There are always people that are willing to give feedback. Subject matter experts often do via blogs, tweets, or even conversations. Some feedback is direct (intentionally towards you directly) or indirect (via the mass); some are solicited (you asked) or unsolicited (you didn't).
The stronger the feedback, the more there is to analyze. Lukewarm feedback generally yields tepid conclusions. Strong feedback there is something interesting, and worth sussing out
Feedback starts as a one-way street, and ends as a one-way unless you engage. If you nod your head at feedback, then the feedback loop ends there. If you ask for more details, the feedback loop continues. The latter is better use of time.
Feedback loops are independent of actions taken after the loop. You may engage in a feedback loop, but decide not to take action because you deem that feedback poor. Or you may wait until you get more feedback until you take action. The choice is yours.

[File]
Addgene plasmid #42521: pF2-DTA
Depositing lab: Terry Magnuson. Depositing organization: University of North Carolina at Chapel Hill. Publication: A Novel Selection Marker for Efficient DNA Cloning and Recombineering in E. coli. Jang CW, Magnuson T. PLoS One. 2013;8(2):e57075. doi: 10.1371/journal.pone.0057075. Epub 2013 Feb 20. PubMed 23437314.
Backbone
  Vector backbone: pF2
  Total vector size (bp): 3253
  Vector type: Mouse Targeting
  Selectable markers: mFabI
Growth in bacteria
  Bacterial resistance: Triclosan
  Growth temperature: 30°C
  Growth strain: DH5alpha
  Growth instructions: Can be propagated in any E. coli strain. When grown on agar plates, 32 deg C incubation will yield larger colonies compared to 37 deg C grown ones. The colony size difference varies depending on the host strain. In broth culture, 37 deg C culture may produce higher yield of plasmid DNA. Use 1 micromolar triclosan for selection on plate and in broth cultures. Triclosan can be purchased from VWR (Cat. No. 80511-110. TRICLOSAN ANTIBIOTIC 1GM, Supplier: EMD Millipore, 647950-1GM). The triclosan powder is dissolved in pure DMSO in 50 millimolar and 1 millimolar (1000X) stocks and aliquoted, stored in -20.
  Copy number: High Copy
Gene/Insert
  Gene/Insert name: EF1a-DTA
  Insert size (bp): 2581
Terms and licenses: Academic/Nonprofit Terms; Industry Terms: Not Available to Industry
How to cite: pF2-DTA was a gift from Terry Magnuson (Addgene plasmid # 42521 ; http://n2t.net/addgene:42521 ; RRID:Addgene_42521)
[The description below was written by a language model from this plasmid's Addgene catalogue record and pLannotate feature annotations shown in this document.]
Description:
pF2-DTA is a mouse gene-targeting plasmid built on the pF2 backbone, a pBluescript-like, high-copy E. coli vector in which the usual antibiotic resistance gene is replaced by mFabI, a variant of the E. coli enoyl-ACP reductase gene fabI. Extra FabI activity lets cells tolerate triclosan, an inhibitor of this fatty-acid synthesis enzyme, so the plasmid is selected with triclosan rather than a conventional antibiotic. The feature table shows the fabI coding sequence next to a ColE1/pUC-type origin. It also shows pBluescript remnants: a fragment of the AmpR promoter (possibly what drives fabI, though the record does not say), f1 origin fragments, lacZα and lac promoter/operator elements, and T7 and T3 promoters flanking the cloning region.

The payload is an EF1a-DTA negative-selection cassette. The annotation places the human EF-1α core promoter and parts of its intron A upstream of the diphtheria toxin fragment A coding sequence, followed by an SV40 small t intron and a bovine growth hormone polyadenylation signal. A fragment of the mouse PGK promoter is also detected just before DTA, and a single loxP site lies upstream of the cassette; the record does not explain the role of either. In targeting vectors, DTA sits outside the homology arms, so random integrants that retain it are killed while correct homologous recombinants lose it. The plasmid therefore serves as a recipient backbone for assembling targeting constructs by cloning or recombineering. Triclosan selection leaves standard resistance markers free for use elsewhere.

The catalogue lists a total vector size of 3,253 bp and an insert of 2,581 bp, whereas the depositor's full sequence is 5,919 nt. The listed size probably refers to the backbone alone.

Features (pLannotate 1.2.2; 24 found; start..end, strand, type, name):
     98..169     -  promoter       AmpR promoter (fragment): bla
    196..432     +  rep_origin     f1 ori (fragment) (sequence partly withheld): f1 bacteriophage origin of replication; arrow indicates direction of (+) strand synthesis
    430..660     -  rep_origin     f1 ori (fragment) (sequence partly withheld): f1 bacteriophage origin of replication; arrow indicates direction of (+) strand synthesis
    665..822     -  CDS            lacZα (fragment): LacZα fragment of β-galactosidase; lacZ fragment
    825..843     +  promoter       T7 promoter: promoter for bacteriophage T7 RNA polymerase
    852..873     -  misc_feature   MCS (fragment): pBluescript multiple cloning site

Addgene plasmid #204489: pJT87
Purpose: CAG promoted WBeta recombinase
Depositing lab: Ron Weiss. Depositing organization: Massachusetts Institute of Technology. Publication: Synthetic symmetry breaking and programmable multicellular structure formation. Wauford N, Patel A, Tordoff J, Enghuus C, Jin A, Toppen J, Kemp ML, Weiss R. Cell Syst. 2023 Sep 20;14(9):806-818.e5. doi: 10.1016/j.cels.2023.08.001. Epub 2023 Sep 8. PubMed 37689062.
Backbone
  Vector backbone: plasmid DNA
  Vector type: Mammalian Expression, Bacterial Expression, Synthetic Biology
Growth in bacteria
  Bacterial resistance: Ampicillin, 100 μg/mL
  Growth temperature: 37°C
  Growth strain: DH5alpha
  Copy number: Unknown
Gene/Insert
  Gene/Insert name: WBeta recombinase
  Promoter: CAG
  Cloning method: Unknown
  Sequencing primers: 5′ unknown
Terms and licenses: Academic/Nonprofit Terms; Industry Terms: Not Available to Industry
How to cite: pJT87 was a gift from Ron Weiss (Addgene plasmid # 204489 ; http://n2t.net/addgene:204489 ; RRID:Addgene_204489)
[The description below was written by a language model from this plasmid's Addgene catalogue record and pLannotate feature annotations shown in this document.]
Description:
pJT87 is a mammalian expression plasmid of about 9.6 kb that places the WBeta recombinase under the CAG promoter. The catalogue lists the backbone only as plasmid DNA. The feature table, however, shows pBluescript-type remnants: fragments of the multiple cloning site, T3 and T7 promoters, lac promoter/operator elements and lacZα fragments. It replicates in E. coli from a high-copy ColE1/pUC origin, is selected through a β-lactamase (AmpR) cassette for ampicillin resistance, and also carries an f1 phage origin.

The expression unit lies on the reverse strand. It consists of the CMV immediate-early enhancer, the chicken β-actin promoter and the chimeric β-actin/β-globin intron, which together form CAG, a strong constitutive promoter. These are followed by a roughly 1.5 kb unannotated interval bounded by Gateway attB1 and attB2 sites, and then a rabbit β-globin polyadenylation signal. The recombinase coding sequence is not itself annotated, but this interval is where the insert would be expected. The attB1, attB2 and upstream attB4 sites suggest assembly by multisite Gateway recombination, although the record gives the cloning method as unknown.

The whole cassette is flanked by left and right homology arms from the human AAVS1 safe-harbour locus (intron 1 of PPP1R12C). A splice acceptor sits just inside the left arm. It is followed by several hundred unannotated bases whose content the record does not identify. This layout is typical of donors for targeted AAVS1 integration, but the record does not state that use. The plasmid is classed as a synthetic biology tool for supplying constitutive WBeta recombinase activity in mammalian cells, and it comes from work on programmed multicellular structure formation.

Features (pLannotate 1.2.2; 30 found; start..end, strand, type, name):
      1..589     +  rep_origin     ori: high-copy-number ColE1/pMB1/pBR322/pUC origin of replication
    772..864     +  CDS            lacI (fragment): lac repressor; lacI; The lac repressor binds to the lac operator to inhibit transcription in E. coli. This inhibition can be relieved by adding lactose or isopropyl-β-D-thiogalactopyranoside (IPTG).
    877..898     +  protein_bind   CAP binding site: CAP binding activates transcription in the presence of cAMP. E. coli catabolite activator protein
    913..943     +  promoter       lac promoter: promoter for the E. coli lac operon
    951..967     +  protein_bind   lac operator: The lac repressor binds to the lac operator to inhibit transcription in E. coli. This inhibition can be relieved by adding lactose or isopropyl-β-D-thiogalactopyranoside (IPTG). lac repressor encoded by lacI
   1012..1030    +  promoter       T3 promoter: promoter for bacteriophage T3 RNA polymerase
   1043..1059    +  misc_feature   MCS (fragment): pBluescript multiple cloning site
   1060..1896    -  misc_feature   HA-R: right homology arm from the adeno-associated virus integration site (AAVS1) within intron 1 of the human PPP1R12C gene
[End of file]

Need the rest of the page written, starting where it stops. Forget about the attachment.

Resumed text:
It's important to orient yourself to take action after feedback - the action of waiting, no action, or action. Orienting towards action means there is a desire towards productive output. Even if no action is taken, that desire should be there.
Going back to choice, it's important to realize that you have choice; in fact that is the very purpose of the feedback exercise. The purpose is to train your own mind to make decisions, based on what you hear from experts, advisors, and people who "know". Because ultimately, the person who really knows is you, and the person who lives with the consequences is you. Everyone who gives feedback is just noise, and your job is to hone in on the right noise.